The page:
It was clever of the developers to make the starting mech the ugliest. Some players will probably end up buying Meteor Credits just so they don’t have to look like an old TV with legs any more. But that aside, the game’s art direction is stunning. Its vision of the future is hard and industrial; a battered, lived-in world. The mechs look like they were pieced together from scrap metal, and designed for war, rather than to look pretty. Soft, natural lighting and a subtle grain filter add a layer of grit and realism. It looks like the concept art for a ’70s sci-fi film come to life. It’s such a compelling universe that it almost feels wasted on the confined maps of a multiplayer shooter.
Prosk is my favourite map, boasting storm drains you can use as makeshift trenches, and rooftops to hover up to and perch on. It’s a bleak, futuristic cityscape, like something from Ghost in the Shell, dotted with buzzing neon signs. Bazaar is a sand-blasted desert town, and features long, open stretches that offer Sharpshooters a rare chance to target distant enemies. Uptown is another city map, with a network of twisting corridors running through it that you can use as choke points. Origin is perhaps the most interesting in terms of verticality, with a series of stacked levels to fight on, and jump pads that spring your mech into the air. It’s not an enormous selection, and they’re small compared to most shooters, but they’re all visually, and tactically, distinct.
The Deathmatch and Team Deathmatch modes are entertaining enough, and the narrow maps mean that kills (and deaths) come fast. But besides the fact you’re fighting against robots, there isn’t much distinction between these modes and a run-of-the-mill, small-scale FPS. Kill assists are frequent, and you often find yourself finishing off mechs that other players have softened up. The action is fast and satisfying, and these battles a good way of swiftly racking up the XP necessary for item purchases, but Hawken sets itself apart from other shooters in its healing mechanic. At any time, you can hold C to heal. Your mech folds up into a ball and a tiny drone zips around it, zapping it with soothing lasers. This leaves you open to attack, but means that if you limp out of a firefight with only a sliver of health left, you can find a safe corner to repair, then come back fighting without having to respawn. It adds a layer of tactical consideration to a twitch shooter.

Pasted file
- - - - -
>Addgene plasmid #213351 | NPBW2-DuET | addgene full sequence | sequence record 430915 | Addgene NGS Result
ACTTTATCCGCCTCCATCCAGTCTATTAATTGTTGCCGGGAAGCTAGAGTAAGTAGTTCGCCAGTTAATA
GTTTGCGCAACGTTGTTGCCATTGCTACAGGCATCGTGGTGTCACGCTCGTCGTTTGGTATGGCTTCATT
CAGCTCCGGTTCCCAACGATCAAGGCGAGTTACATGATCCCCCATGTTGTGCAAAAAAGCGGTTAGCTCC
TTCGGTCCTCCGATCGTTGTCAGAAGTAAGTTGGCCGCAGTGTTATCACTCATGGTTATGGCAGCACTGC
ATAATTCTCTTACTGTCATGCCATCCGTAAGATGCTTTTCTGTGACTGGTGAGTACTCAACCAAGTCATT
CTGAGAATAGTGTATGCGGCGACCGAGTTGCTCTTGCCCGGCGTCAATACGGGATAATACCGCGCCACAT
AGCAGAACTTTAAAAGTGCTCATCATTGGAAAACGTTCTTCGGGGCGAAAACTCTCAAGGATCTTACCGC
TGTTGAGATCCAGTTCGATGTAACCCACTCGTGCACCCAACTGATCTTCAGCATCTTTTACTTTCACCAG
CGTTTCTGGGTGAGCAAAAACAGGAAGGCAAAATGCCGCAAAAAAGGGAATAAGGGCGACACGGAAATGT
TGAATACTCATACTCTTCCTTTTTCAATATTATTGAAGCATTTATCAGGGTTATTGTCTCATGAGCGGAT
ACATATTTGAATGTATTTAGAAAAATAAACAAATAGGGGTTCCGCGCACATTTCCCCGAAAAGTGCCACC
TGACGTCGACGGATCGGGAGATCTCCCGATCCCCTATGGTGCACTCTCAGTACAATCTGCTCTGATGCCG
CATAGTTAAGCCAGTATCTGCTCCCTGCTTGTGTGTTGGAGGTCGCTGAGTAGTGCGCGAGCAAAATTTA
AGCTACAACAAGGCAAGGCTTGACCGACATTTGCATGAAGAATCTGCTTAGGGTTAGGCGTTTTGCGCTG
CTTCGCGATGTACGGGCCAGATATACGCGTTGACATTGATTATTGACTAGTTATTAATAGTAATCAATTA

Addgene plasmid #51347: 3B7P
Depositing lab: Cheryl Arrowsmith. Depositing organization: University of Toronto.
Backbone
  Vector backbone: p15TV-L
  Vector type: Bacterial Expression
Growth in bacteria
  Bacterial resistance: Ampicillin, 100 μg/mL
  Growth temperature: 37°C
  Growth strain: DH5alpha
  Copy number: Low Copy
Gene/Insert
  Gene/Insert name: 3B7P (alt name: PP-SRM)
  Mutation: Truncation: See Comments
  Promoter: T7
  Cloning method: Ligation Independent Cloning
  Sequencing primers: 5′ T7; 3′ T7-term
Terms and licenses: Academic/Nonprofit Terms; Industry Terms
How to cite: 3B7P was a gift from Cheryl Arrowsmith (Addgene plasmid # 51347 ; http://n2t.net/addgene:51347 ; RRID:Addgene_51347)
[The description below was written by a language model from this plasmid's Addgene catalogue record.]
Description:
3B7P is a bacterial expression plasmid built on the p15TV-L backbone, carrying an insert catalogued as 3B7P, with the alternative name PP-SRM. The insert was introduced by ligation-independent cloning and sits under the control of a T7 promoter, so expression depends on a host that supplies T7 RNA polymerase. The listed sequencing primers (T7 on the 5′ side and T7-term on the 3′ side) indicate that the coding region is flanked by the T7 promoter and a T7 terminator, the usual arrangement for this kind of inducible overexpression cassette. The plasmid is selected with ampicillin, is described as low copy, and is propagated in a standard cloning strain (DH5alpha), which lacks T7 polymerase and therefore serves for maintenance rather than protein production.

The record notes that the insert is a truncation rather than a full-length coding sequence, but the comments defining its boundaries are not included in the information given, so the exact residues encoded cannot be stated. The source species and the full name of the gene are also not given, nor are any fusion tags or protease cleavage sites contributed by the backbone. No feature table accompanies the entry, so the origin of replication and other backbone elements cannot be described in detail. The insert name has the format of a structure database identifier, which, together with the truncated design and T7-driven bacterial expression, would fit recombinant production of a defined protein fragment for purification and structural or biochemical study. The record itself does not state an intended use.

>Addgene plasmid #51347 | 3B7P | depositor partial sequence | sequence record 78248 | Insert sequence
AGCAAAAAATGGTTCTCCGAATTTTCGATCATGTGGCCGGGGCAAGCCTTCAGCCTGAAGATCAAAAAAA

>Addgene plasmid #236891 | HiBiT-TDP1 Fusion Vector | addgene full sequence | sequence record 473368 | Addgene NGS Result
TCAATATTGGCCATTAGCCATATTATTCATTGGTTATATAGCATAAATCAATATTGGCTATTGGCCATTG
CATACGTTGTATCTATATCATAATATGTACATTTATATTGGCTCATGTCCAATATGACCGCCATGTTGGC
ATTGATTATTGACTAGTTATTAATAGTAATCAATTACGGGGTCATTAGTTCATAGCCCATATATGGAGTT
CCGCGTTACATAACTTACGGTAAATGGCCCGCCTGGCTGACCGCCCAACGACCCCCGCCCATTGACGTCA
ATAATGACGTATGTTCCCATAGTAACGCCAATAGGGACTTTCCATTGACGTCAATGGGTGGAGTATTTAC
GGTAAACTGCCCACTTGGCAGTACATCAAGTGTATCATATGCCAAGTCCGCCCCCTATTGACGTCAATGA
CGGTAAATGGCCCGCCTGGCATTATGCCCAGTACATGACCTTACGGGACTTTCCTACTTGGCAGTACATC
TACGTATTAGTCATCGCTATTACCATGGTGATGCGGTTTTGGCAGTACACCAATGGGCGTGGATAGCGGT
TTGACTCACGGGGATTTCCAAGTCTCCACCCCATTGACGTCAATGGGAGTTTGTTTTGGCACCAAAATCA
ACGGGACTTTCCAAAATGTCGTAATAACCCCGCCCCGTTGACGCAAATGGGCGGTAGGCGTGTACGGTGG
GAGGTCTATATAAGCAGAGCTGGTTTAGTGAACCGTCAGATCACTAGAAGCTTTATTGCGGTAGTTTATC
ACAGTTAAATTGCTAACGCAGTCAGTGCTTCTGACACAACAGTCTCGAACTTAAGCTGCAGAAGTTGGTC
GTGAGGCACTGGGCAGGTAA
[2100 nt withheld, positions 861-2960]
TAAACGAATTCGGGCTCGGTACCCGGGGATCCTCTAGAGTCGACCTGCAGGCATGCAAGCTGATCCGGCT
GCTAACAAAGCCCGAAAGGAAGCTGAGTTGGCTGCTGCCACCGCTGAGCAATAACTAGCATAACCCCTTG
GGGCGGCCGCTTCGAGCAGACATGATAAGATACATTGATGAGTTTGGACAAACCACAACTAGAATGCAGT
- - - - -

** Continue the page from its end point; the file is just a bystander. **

Missile Assault and Siege are more interesting. They’re team-based games, and sticking with other players is pretty much essential to victory. Missile Assault has two sides fighting to take control of three missile silos. When a silo is held, it continually launches rockets at the enemy base. The first team to destroy the other side’s base wins. It’s a fun take on Battlefield’s tried-and-tested Conquest mode, and more esoteric mech classes, like the Grenadier or the Rocketeer, feel more useful here. If they spot a group of enemies clustered around a silo, they can pummel the area with explosives to drive them away. You can hit Q to spot in team games, but it won’t mark specific enemies; only the area of the map your crosshair is pointing at on the mini-map.
Siege is the most difficult mode to get used to, but also the most rewarding. Players have to gather energy from nodes in the centre of the map, then rush back to their base and dump it. When a certain amount is harvested, an enormous battleship is launched and heads towards the opposing team’s base. When this happens, the other team has to secure an AA gun to shoot it down. When you’re with a team who know what they’re doing, Siege is Hawken at its best, more tactical and measured than a standard FPS but with all of that genre’s innate reactivity. When you’re not, it’s impossible to make any progress and can be hugely frustrating. You’re at the mercy of matchmaking, and there’s no server browser – although this may change in the future. The game is constantly being updated and tweaked, and the community is extremely vocal.
Piloting Hawken’s brawny mechs is a thrill, but the game’s tight-fisted F2P structure holds it back. If you don’t spend money you feel like you’re being punished, and you miss out on a large portion of the game. The classes are so wildly different that saddling new players with just one feels short-sighted. Buying a new mech with Hawken Points will take many hours of dedicated play, and by then your attention will have probably wandered.
If you don’t mind forking out, this is a beautiful and competent shooter with some depth. With additional maps and a more generous free-to-play model to enable players to more easily tweak their robotic steeds to some level, it could have been great.
Expect to pay: Free-to-play
Release: Out now
Developer: Adhesive Games
Publisher: Meteor Entertainment
Multiplayer: Up to 12 online
They’ve nailed the sensation of stomping around in a giant machine, but the F2P model needs an oil change.